David Pinto posts George Southrey's thoughts about competitive balance, leading to a suggestion of a very odd-sounding proposal for MLB:

One radical thought is something that is used by multinational corporations to balance out overseas assignments. It's basically a hardship allowance (HA), an "Equalizer", and it is usually calculated by an independent firm. They establish the HA for every location around the world, and employee compensation is adjusted accordingly.

Suppose MLB did something similar? After all, few Latin players want to live and play in a city like Milwaukee, or Denver. Those cities are not attractive from a weather standpoint, from a cultural diversity standpoint or from an endorsement $$ standpoint. Most Free Agents won't go there unless they are fringe players or the money is irresistable. This puts the Brewers at a competitive disadvantage, having to overpay for FA, which can lead to a vicious cycle of being a losing team that no one wants to play for, and having to overpay more, and so on.

I'm not sure that location matters much at all.  Players are always willing to go to, say, Atlanta, despite the fact that it's hardly the mecca of the advertising industry, and there isn't obsessive love from the fanbase there.  Why?  Of course free agents sign with the Braves because they want to win.  And for every player who wants the big spotlight, there's another like Brian Giles, who just took a WAY below-market contract to stay under the radar in San Diego.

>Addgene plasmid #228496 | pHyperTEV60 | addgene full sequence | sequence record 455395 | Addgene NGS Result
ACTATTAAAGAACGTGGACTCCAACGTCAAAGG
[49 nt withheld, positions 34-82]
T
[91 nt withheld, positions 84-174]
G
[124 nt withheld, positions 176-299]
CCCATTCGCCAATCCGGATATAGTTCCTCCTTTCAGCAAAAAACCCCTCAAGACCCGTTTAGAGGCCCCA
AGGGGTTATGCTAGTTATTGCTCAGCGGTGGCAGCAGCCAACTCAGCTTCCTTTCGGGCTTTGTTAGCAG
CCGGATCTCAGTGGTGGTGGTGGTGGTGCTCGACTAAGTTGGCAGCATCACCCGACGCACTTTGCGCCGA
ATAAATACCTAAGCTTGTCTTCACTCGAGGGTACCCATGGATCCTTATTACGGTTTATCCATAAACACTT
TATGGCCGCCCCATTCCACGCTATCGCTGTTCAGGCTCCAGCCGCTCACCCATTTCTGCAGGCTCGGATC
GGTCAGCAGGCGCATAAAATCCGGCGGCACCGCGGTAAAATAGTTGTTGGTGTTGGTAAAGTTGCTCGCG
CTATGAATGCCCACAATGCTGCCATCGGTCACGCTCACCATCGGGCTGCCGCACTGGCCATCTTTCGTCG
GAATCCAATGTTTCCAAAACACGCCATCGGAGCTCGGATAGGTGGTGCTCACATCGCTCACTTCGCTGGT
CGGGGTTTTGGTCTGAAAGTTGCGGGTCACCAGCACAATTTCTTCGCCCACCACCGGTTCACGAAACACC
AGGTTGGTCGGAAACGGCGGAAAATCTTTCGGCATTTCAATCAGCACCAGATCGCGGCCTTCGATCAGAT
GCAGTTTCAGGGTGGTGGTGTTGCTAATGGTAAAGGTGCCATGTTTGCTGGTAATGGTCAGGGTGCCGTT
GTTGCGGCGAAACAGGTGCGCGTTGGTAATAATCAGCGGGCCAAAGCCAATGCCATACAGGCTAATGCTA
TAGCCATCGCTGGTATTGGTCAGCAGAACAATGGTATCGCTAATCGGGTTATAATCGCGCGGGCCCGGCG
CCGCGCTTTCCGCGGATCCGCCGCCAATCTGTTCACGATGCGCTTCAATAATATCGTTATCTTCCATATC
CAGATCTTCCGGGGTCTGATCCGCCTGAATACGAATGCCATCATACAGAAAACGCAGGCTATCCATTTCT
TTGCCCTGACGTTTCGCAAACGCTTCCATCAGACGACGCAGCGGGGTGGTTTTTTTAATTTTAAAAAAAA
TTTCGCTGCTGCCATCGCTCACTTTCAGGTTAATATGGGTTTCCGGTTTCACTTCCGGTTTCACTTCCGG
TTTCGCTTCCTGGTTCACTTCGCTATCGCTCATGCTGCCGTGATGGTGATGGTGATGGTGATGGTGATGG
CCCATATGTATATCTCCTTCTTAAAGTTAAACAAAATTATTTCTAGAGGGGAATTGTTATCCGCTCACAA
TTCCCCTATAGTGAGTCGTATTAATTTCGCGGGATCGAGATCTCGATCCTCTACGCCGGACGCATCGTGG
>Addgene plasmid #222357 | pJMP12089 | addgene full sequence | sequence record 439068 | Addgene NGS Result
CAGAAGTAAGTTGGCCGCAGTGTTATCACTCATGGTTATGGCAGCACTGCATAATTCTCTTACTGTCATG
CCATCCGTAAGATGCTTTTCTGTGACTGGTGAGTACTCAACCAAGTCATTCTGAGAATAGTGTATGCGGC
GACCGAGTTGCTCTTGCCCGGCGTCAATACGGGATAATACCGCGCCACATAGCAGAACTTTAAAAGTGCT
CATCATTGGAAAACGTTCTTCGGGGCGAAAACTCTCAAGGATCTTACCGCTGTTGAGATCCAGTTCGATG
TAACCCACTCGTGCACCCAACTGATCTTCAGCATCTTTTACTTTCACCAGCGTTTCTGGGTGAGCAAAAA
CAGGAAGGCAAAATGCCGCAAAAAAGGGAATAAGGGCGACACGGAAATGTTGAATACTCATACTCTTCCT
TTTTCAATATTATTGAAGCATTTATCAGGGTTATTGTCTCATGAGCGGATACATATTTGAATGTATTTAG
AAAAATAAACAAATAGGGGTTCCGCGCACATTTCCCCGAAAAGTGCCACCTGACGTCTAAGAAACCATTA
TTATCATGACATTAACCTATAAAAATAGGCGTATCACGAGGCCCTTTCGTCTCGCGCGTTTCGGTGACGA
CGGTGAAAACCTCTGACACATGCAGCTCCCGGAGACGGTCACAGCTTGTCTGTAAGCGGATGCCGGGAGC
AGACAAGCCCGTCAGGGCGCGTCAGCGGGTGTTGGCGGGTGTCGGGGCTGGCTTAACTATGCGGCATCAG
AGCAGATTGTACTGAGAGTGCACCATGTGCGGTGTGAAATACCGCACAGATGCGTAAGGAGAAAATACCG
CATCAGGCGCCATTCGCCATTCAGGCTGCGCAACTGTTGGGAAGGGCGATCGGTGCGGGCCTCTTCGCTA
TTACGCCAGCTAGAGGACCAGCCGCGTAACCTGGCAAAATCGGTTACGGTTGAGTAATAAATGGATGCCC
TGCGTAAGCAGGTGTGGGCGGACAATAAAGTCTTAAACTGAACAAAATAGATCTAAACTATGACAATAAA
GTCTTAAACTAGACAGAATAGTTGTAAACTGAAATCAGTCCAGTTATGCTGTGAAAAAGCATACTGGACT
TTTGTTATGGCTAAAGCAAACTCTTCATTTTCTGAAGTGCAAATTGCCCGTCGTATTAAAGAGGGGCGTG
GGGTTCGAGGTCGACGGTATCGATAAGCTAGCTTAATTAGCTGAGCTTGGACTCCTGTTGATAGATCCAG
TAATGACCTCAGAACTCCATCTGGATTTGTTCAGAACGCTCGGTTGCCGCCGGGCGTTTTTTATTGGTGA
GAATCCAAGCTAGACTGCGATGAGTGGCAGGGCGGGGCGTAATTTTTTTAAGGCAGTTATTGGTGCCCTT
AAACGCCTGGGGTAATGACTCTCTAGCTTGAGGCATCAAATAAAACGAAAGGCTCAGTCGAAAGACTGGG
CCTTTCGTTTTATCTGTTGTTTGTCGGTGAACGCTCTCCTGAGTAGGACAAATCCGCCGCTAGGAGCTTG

So, the problem is making it desirable for free agents to go to losing teams.  I don't know that a salary "adjustment" funded by MLB has a shot at solving that problem.  Sure, the Tigers coaxed I-Rod and Magglio Ordonez to come to Detroit last year, but they probably drastically overpaid for each.  (Certainly they did for Magglio.)  The Royals had money to spend, but Rafael Furcal's agent said he just wasn't interested.  Jacque Jones looks ready to take an offer for less money and fewer years rather than go to KC.  

The only way to improve the competitive balance is to get the stupid GMs out of baseball.  Not gonna happen--and it would be ridiculous to suggest that some MLB official should be making that kind of decision.  And the public seems incapable of identifying good executive talent--I mean, outside of Milwaukee, Oakland, and maybe Atlanta, where do you read newspaper columnists discussing a long-term "plan" for the team?  In L.A., it's "DePodesta sucked because we were under .500 last year," and now it's "Coletti rocks because we signed Bill Mueller."  Yeah, dude, good long-term plan.  Until some combination of sensible punditry and thinking fans create a situation where it is simply too unpopular to keep a bad GM on the books, some teams will be hopeless, no matter what MLB tries to do about it.

Now you know much more than I intend to write about what I think...what do you think?